Vote for Kakenya!
Even the prospect of excruciating pain couldn’t stop Kakenya Ntaiya from getting an education. Born in a Maasai village in south Kenya, engaged at age five, she was destined to undergo circumcision and end her schooling at 14. But Kakenya had a different plan.
"I really liked going to school," she said. "I knew that once I went through the cutting, I was going to be married off. And my dream of becoming a teacher was going to end."
Threatening to run away, she negotiated with her father: she would be circumcised only if she could also finish high school. He agreed. Then she negotiated with the village elders to do what no girl had ever done: leave her village of Enoosaen to go to college in the United States. She promised that she would use her education to benefit Enoosaen. The entire village collected money to pay for her journey.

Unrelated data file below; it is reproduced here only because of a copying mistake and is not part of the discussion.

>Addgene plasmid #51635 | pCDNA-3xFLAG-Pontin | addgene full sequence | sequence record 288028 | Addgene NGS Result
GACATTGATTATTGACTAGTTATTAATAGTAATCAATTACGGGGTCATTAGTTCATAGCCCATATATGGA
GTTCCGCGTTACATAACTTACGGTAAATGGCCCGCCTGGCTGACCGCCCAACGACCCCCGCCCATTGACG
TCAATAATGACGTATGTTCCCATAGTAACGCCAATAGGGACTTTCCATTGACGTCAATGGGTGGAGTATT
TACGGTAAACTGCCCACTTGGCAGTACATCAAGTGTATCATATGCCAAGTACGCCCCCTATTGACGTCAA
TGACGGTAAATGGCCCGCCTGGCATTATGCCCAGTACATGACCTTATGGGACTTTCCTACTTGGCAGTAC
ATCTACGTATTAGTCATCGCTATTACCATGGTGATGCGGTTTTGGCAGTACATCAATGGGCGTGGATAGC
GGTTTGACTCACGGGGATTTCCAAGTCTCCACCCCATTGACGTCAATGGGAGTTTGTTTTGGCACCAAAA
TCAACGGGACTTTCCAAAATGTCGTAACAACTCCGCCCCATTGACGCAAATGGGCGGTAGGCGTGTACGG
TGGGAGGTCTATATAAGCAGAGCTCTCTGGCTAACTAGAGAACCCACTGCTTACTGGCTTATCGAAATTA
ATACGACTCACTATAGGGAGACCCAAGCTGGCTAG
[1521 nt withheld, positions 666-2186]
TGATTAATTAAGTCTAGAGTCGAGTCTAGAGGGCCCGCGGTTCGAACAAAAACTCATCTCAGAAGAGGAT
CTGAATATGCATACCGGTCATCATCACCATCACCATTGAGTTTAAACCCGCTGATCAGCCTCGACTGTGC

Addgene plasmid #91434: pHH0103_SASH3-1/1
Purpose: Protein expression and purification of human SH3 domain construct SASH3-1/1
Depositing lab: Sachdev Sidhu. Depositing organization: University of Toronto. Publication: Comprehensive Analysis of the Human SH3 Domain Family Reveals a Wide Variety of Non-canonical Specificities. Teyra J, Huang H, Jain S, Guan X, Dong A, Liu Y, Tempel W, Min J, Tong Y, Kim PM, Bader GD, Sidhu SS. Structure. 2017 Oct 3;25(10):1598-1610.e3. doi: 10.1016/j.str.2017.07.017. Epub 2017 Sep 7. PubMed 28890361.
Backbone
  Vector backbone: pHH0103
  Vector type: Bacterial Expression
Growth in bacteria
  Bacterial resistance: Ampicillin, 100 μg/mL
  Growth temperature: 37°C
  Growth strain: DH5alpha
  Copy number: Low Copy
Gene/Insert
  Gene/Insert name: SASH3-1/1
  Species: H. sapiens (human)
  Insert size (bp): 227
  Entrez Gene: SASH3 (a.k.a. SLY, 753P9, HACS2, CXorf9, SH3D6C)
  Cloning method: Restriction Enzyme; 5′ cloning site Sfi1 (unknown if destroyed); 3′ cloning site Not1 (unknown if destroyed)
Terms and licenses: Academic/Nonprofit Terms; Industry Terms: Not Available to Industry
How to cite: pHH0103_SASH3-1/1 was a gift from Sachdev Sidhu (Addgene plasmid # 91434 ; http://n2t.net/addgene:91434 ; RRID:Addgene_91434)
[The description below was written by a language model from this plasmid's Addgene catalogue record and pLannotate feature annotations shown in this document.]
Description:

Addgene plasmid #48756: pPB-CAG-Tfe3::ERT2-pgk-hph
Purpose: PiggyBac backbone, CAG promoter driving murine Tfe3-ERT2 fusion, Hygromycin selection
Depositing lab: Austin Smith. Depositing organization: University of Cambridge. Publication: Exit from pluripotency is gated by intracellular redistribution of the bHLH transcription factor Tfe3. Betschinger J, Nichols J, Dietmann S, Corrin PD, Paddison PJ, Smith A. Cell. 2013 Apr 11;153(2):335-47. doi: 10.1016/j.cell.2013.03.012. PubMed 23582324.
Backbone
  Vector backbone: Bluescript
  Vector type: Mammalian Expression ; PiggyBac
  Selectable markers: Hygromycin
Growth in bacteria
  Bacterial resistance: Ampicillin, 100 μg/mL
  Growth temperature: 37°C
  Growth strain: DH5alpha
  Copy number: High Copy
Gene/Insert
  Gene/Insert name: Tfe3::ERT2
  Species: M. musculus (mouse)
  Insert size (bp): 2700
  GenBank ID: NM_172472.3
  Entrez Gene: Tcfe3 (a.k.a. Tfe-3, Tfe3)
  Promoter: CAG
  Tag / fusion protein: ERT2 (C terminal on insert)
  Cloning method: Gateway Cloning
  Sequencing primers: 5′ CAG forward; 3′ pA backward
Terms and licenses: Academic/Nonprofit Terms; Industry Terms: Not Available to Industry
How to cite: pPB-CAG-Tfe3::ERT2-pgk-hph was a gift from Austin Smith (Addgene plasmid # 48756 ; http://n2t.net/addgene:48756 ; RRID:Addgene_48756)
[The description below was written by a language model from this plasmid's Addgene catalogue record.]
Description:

That’s the kind of determination that brought Dr. Ntaiya—armed with a Ph.D. from the University of Pittsburgh—back to Enoosaen in 2009 to open its first girls’ primary school. The Kakenya Center for Excellence now has 155 students in grades four through eight and has become a beacon of hope to girls and parents. Educating these girls, says Dr. Ntaiya, will empower them to become agents of change in their community and country.
For her work inspiring hearts and minds, Dr. Ntaiya has received numerous honors, including a Woman of Impact award from the Women in the World Foundation and a Global Leadership award from Vital Voices. Her story has been the subject of a Washington Post series, a BBC documentary, and many magazine articles.
This October she was named one of CNN’s Top 10 Heroes of 2013; she will use the $50,000 prize to build more classrooms.
But she—and you—have a chance to help even more. The general public votes on the final Hero of the Year, who wins a $250,000 prize to be used for his or her cause.
So vote here, once a day, every day through November 17, for Dr. Kakenya Ntaiya as CNN Hero of the Year.
Educating girls, keeping them out of early marriages, teaching them their own worth and power…what could be more heroic?